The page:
How To Understand Your Dog’s Body Language

Dog Body Language

Your dog is meeting another dog for the first time, and the hair on your dogs back starts to go up. What do you do in this situation? Is your dog about to attack or just excited to meet a new friend?

Understanding your dog’s body language is key to understanding how to handle situations. Even if it seems like you are watching something in a foreign language when you watch your dog interact with another dog, don’t worry we have you covered and will help to unravel these mysteries!

It can really frustrating not knowing whether to intervene in a situation or if it is a safe behavior.

Misreading your dog’s behavior is actually extremely common, but don’t worry, learning how to properly identify behaviors is quite easy. Understanding whether your dog is happy playing or feeling distressed makes a night and day difference in how they socialize with other dogs.

In reality, there are multiple tell-tale signs you can look out for. Once you understand and look out for these signals, you’ll have a much better understanding of how your dog is feeling.

Of course dogs understand each other naturally, but for us humans it is not so easy. We have to take time and learn the different types of signs and body language that canines use.

Following are some key gestures you can learn and watch out for to help you understand what’s going on inside your dog’s head. If you are more of a visual learner, there is a video at the bottom of this article by Doggy Dan that shows the behaviors in detail.

Hair On Back Up: the hair on the dogs neck and back stands on end

Most people immediately assume this is an aggressive gesture, and that the dog is angry and about to pounce. However, this can also signify excitement on the dog’s part. It does mean that the dog is very alert, but it could be just because he loves getting out and playing with other dogs. Watch your dog closely but do not panic.

Spinning In Circles: your dog does a complete spin

Your dog spinning around is almost always a positive sign, he or she is happy and is trying to encourage some play activity. Whenever your dog is comfortable enough to turn their back on another dog, it shows they are relaxed and not frightened.

Lifting a Paw In The Air: Your dog is on three legs and standing still

This is generally a submissive gesture and is a way for your dog to say “I’m submissive and non-threatening”. It is hard to tell how other dogs will react, but this is generally a good sign.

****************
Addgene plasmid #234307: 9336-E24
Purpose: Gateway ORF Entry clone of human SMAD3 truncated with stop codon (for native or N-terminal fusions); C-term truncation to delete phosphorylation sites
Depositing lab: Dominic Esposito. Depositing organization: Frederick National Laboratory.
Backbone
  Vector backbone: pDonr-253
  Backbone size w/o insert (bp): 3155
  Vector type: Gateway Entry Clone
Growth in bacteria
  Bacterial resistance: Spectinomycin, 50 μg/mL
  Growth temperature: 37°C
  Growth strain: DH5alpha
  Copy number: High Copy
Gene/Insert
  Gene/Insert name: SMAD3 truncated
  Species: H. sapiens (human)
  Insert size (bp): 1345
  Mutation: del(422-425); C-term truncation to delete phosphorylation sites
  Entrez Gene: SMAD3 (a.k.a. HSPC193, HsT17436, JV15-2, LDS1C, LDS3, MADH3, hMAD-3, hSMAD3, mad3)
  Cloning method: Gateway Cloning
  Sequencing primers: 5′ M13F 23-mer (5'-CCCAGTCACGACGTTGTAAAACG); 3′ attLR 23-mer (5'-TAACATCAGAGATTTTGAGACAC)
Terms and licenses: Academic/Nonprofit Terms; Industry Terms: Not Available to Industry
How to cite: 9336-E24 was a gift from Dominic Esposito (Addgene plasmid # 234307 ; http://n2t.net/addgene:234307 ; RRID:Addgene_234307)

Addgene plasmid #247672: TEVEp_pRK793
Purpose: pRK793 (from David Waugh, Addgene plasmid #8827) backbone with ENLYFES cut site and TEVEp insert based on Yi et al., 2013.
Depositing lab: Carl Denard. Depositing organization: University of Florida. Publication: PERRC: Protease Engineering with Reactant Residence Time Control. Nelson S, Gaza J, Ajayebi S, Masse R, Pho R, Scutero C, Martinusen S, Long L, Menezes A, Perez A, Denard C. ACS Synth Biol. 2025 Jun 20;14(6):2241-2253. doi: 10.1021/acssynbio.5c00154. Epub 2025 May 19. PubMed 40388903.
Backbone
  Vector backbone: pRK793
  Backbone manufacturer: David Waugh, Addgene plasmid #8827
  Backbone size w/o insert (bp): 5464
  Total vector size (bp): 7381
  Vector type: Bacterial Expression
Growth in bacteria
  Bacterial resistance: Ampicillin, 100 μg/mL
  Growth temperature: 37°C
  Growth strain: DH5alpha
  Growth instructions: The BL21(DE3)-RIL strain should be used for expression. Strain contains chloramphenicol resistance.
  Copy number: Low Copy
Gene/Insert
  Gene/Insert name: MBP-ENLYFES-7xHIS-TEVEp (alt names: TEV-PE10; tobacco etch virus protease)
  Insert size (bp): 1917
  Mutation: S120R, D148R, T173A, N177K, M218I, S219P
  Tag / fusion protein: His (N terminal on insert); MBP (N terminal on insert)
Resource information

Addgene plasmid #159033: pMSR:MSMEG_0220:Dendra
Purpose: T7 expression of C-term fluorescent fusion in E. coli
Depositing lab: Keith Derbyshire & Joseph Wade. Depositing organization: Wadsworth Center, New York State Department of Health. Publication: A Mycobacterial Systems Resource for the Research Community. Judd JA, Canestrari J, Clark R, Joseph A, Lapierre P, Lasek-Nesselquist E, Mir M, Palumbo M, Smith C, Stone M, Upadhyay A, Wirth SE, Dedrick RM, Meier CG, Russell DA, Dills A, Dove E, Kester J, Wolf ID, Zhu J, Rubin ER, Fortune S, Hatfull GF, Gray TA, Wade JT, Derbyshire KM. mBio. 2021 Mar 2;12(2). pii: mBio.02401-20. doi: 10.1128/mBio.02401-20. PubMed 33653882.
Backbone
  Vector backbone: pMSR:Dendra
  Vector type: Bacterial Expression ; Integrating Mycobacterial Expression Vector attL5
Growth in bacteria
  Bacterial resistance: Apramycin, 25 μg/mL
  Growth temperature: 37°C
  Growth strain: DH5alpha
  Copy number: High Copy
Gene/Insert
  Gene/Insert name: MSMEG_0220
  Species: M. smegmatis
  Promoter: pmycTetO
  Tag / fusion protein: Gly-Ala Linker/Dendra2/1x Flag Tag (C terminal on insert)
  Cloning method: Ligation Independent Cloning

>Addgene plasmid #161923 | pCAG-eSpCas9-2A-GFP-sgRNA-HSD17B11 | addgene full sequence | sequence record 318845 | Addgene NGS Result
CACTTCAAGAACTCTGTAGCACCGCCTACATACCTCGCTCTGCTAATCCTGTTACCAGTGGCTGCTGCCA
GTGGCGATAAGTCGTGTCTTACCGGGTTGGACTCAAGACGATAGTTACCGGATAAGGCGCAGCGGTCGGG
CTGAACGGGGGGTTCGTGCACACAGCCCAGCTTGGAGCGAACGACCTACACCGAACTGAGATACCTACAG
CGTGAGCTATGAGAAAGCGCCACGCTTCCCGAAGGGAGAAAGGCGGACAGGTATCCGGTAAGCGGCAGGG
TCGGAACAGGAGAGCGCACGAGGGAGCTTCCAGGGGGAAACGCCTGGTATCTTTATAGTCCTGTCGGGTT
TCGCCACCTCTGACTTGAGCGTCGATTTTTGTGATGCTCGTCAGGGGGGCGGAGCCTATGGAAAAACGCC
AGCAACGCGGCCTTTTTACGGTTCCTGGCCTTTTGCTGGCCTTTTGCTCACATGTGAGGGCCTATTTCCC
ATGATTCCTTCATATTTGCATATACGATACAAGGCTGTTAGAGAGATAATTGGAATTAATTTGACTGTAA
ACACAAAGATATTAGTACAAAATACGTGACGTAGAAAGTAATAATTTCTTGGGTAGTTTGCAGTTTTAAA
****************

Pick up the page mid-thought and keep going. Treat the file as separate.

Head on Neck: your dog puts their head on the neck of another dog

This is a one of the most common ways a dog will attempt to assert dominance over another dog. It is a neutral action, it isn’t good or bad. If the other dog is not happy being dominated, you could have a problem on your hands. A dog who isn’t happy will definitely let the other dog know!

Coming Back To Play:

This is a good sign that suggests your dog is happy and is enjoying play! Many times this behavior isn’t really noticed by dog owners and goes overlooked, but you’ll notice it now! A lot of the time it may look like the dog is being dominated or isn’t enjoying things, but it is actually loving it and will run back for more. If they were truly unhappy, they definitely would not be coming back and would be staying far away.

These are just a few of the many behaviors displayed. There are quite a few behaviors to be on the lookout for, and some of them are more obvious than others.

One of the best places to learn about these signs and behaviors is Doggy Dan’s online dog training website. They offer over 250 videos and is an evergreen source of information about dog and puppy training. Doggy Dan breaks things down in an easy-to-understand format, and points out signs your dog displays that you may have been missing.

The Online Dog Trainer website even offers a $1 trial for 3 days, so you can look around and see if the program is for you. If not, not worries, you are only out one George Washington!

Here is an example of one of his videos, one the body language of dogs:


To take a peek inside, get your $1 all-access pass now for 3 days, click the link here.